By Mark Fergusson
Chief Vegetarian Officer, Chief Executive Officer
Down to Earth ALL VEGETARIAN Organic & Natural

‘Sustainability’ is the buzz word on everybody’s mind when the question of the future of our planet is raised. It has become a common strategy and lucrative business for companies to offer ‘sustainable’ or ‘green’ products and services. However, not all these solutions are as useful, or as ‘sustainable’ as one might think.

For example, according to the World Bank, the increasing trend towards growing corn for ethanol, which is believed to be a more sustainable fuel, means that land normally used to grow crops for food is being converted to grow crops for fuel. As a result, food prices around the world are increasing as more and more farmland is also being used to grow crops for plant-based plastics, putting additional pressure on world food supply.

Another example to consider is that over 70 per cent of the world’s agricultural land is used to raise animals for food and much of this land is also being used to grow animal feed crops. These crops are then fed to livestock animals that often live under crowded, filthy and torturous conditions. This entire process is known as ‘cycling’, where the food crops grown on agricultural land is first consumed by the animals, and then humans consume the meat from the livestock living on the same farmland. A question for society to consider is whether cycling food in such a way is sustainable for the agricultural land because copious amounts of natural resources are used up in this process.

In 2006, the United Nations’ report on global warming stated that raising animals for food generates more greenhouse gases than all the cars and trucks in the world combined. Harmful gases such as carbon dioxide and nitrous oxide make up a large part of the emissions released from manure.

Globally, as more water is allotted for raising cattle, pigs and chickens instead of producing crops for direct human consumption, millions of wells are going dry. Countries such as India, China, the U.S. and some countries in North Africa have freshwater deficits because the rate at which water is being pumped from the aquifers is faster than the rate at which rain can replenish them.

In the U.S., the great Ogallala aquifer, a resource that took a half million years to accumulate, will be depleted in less than 40 years at the current rate water is being used for corn crops for animal feed and ethanol. The fact is that it takes thousands more litres of water to produce a kilogramme of beef than to grow the same quantity of grains or vegetables.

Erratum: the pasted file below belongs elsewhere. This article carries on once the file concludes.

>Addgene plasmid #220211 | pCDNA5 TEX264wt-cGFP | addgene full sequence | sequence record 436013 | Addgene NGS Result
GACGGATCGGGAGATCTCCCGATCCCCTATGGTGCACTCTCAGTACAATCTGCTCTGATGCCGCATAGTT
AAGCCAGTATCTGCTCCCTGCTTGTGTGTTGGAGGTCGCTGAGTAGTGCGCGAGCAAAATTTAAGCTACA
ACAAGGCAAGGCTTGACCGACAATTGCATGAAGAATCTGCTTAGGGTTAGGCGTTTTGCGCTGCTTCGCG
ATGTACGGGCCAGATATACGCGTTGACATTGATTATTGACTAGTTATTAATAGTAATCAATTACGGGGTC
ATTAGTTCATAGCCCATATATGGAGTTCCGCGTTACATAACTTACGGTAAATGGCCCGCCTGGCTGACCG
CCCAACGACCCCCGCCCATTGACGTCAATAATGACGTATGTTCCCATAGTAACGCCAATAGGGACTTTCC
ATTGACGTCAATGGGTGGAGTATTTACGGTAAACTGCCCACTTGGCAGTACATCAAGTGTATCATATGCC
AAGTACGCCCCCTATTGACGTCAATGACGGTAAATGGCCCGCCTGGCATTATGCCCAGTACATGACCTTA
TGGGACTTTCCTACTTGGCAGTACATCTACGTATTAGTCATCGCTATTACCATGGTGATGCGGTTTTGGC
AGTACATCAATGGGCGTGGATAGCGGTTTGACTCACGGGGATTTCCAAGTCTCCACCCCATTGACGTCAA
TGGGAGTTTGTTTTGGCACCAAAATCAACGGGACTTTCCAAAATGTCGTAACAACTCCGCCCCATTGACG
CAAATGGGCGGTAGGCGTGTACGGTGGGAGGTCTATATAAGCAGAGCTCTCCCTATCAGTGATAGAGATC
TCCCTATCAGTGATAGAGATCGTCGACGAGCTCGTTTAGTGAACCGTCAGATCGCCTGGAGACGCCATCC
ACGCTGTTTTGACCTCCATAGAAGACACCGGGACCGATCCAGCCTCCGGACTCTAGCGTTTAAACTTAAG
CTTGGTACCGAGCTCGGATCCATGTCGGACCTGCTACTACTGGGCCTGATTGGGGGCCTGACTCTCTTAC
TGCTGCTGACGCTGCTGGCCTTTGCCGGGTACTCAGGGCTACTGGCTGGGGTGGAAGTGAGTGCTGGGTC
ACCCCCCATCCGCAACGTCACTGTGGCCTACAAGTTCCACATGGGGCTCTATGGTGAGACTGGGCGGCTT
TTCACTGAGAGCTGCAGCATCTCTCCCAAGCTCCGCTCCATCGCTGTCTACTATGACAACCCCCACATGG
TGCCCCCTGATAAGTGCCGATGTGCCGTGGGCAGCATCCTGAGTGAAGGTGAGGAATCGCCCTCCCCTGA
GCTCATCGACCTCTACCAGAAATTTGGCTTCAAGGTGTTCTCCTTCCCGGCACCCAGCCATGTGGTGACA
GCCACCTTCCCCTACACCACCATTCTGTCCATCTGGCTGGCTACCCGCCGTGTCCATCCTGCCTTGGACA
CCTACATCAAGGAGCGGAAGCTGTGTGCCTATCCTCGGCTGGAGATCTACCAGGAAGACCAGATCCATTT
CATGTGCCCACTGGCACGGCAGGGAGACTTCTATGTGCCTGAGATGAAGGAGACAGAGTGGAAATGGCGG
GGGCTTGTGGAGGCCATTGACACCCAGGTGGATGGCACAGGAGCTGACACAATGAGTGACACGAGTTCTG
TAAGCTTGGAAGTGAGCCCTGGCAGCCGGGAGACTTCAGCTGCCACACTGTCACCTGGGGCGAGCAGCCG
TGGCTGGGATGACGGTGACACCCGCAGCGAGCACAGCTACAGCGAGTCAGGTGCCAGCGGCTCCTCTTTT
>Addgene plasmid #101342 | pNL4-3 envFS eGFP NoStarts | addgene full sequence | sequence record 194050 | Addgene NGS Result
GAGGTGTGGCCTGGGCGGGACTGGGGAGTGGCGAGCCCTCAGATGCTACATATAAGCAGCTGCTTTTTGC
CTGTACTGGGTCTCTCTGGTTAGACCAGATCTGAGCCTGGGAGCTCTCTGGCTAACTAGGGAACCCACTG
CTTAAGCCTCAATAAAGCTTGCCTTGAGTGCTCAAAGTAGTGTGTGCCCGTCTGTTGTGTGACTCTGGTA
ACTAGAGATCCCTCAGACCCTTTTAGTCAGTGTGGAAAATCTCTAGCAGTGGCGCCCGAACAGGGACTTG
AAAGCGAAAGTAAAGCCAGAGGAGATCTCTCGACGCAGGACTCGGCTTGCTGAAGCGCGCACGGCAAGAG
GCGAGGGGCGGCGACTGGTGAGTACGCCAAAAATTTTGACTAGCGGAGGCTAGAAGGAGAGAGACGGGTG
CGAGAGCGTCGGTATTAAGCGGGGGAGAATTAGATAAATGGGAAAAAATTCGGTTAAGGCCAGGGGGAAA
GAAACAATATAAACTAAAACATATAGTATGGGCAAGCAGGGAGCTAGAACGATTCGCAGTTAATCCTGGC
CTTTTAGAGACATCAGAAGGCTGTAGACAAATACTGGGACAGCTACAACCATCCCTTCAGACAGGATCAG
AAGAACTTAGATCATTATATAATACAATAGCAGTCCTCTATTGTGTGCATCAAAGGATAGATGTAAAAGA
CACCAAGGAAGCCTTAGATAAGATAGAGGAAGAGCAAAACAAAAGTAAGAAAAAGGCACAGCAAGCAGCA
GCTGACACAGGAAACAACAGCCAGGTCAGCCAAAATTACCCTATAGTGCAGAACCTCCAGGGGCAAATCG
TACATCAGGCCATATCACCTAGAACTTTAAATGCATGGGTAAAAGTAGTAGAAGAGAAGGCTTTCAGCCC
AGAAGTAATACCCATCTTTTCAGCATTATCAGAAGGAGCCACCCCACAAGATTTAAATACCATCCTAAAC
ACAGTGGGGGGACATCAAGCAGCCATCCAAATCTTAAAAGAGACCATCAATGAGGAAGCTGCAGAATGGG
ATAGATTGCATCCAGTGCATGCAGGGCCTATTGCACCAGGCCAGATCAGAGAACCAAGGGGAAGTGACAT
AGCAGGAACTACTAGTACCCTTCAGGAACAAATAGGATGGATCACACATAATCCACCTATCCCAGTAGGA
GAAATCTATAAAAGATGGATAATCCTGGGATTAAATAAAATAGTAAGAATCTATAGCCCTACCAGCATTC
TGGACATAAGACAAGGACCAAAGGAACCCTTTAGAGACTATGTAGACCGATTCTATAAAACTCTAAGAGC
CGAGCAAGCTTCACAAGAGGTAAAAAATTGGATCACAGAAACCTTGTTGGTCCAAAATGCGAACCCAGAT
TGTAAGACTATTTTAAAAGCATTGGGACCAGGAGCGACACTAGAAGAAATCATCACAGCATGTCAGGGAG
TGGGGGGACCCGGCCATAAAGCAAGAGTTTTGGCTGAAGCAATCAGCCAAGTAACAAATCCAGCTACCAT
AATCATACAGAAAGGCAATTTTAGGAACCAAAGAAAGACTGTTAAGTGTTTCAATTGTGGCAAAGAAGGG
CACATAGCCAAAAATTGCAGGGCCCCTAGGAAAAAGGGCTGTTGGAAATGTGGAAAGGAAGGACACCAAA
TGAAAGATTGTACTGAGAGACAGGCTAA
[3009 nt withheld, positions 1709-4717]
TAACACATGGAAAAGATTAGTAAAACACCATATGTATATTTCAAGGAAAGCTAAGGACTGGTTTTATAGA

Water depletion is not the only major concern of livestock farming; there is also a major concern with manure, antibiotics and hormones being released into our water system. Another example is that fish farms release chemicals and parasites that threaten natural wildlife.

Another by-product of livestock farming is top soil erosion, which is the process whereby the most organic layer of soil is washed or blown away with excessive farming and irrigation. In the U.S., 85 per cent of top soil erosion is due to raising animals for food and without this most nutritious top soil layer, little to no plant life can grow in the future.

The root cause of society’s problems is the unsustainable use of natural resources. A modest household consuming a meat-based diet uses far more natural resources than a vegetarian household. Worldwide, an estimated 2 billion people live primarily on a meat-based diet, while an estimated 4 billion live primarily on a plant-based diet; while the figure for plant-based diet is higher than meat-based, there is an increasing trend towards meat consumption which is not sustainable.

A meat-based diet is one of the leading causes of damage to the environment because it results in air pollution, water resource depletion and pollution, soil erosion, and the overuse of resources. In contrast, a plant-based diet has lower environmental impact because it requires fewer natural resources to sustain. Nature has provided ample vegetables, fruits, grains, legumes and dairy products for daily human sustenance; eating meat is an unsustainable luxury rather than a necessity.

A vegetarian diet contributes to a cleaner and safer environment and better health while causing less pain and suffering for innocent animals. If every individual adopted a vegetarian diet, it would be a small but very significant contribution towards keeping our planet sustainable for future generations.